By Jason Heckl - July 03, 2019

Time and time again, organizations book strategy days, plan retreats and spend money on strategic planning sessions that don’t produce any lasting results. The session may go well and produce a sensible and comprehensible plan for everyone to follow, but progress hardly takes form. The plan barely gets off the ground before it’s pulled back down to business as usual. 

Here are some likely reasons why:

  • Vision 

The vision statement is one of the first steps of creating a strategic plan. Unfortunately, if your organization isn’t aligned with the new vision, the rest of the plan will eventually crumble. Too often, an organization comes up with a vision at the top, which is far too conceptual and difficult to picture for employees near the bottom. It may sound great and look good on the wall at headquarters, but your employees will have little idea how the vision relates to them or how they can be apart of that success. A clear vision will motivate your employees and set your organization on a path to success. Learn more about how to create a vision your whole organization can buy into.

Ask your team these questions to discover the 

reason from strategic planning: 

  • Goals aren’t measurable

Goals that are vague, conceptual and immeasurable are one of the leading reasons an organization is unable to execute their strategic plan. These goals may sound nice and be strategically sound, but they’re difficult to reach. “Excellent customer service” may be a noble pursuit, but it’s not a measurable goal. It takes conviction to set measurable goals, because if they aren’t reached, it’ll be seen as a failure. However, in order for employees to take action steps towards completing goals, they need dates, targets and percentages to aim for.

  • Too many directions

When an organization is being pulled in too many directions at once, it can be difficult to get anywhere at all. All too often, when a strategic plan is being built, too many strategic priorities are put forward. Understandably, organizational leadership will want to address every issue and improve every metric, but eventually, too many goals move the strategy past the threshold of attainability. However difficult it may be to do, choosing just two or three strategic priorities and getting everyone on board is where you’ll see success. Narrowing down strategic priorities is the essence of strategic planning, and remains one of the most difficult parts of the planning process.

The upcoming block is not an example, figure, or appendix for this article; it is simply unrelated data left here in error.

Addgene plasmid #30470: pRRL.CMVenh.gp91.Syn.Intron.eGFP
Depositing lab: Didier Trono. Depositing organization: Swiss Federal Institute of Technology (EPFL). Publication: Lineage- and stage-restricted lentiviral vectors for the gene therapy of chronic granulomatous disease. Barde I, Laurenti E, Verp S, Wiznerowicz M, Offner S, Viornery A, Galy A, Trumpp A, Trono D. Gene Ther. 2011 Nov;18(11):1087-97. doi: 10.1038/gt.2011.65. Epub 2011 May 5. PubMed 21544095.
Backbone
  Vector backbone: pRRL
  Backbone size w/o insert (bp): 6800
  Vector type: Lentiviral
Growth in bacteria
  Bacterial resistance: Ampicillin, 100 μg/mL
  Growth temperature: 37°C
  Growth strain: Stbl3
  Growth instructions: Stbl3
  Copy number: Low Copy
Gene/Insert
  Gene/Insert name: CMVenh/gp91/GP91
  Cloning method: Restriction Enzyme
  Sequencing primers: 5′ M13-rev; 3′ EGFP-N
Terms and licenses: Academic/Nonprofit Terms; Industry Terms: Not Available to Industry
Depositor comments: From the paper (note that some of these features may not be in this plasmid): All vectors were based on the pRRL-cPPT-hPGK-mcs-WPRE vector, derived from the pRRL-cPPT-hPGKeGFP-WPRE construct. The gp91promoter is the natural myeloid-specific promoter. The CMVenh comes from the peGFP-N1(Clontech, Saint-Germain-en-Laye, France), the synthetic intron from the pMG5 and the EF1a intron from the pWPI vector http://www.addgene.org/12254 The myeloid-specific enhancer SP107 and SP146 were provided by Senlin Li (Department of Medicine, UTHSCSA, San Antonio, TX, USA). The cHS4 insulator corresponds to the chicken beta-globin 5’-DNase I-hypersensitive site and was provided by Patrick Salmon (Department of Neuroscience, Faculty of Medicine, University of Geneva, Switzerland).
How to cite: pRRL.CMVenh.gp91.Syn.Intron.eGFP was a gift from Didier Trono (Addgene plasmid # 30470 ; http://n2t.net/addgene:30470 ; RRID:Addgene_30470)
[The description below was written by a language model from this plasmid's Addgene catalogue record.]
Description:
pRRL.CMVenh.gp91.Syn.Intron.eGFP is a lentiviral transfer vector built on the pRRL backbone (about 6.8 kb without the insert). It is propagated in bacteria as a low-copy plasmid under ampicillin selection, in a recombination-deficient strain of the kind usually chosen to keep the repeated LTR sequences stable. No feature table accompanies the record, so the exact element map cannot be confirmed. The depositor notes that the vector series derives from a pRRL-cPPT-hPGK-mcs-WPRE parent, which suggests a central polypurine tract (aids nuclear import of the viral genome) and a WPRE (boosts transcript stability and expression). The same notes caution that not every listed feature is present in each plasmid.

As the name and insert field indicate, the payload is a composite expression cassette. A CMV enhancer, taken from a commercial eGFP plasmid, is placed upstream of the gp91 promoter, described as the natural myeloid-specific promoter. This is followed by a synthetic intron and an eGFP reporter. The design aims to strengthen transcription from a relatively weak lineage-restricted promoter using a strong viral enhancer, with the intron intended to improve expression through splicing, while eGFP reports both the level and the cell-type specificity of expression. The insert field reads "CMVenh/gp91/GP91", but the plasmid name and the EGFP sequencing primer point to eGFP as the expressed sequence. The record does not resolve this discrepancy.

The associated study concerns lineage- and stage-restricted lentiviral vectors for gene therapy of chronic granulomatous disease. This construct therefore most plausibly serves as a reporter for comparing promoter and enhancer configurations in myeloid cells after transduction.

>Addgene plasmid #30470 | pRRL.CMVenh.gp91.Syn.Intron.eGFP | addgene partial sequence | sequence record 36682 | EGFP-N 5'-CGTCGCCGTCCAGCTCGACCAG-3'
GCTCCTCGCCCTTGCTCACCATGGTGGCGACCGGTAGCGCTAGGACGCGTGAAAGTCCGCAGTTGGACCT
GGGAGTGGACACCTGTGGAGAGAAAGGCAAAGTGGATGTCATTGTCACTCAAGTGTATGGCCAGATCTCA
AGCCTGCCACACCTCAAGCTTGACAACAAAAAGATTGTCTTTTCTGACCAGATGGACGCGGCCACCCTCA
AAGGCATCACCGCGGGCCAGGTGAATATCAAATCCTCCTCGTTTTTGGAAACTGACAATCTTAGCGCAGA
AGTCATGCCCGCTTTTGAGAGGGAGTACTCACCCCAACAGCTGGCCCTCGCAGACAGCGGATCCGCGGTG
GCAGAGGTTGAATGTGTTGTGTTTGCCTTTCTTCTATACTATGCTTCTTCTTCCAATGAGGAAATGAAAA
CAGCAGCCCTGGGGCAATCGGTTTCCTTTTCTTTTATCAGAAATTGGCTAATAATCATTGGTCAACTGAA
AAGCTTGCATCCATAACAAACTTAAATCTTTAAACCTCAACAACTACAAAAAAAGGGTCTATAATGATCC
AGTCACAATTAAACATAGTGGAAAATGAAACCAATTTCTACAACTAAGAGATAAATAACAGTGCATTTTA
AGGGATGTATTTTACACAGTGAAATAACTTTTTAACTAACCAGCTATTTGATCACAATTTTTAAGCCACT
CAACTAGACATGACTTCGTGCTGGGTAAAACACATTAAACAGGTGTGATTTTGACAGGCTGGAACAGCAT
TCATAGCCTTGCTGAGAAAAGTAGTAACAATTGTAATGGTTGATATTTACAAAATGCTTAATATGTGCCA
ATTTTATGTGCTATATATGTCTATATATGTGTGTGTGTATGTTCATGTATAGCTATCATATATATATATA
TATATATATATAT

• No buy-in

One of the biggest reasons why strategic plans fail is lack of buy-in. The plan may be sound, with measurable goals and a clear direction, but it’s worthless if the rest of your team isn’t on board. Early and constant communication with all members of your team is crucial. Ask around, collect feedback and take the temperature at different levels of your organization. In order to avoid drifting back to business-as-usual, quarterly strategy update meetings can be set to keep everyone on the right track. If employees aren’t bought in early, they may become confused about what their role is and what goals to reach for.

  • No execution

Many firms find execution to be the hardest part about strategy, probably because they don’t plan on it. In strategy sessions, great ideas are often brought forward and inserted into the strategic plan without any real execution plan. Who will do what by when? Everyone from the bottom up needs to be clear on which direction they’re moving and how they’re going to get there. On the ground execution relies on your people being able to understand and align with the organization’s vision, mission and goals,  communicate effectively and work together.

  • Format

The format of a strategic plan is highly underrated, and often not taken into account in the planning phase. Many organizations spend days putting together a beautifully designed plan that is put in a binder tucked away in someone’s office for nobody to see. In most cases, a plan in physical form will just collect dust if not supported by another means. Using a software is an ideal way to store your plan so everyone has access, can track progress and see what action steps they’re in charge of. Spreadsheets are also a great way to present visual data, but come with drawbacks. Learn the pros and cons of using software vs. spreadsheets.


Looking for a more in-depth walk-through of the strategic planning process?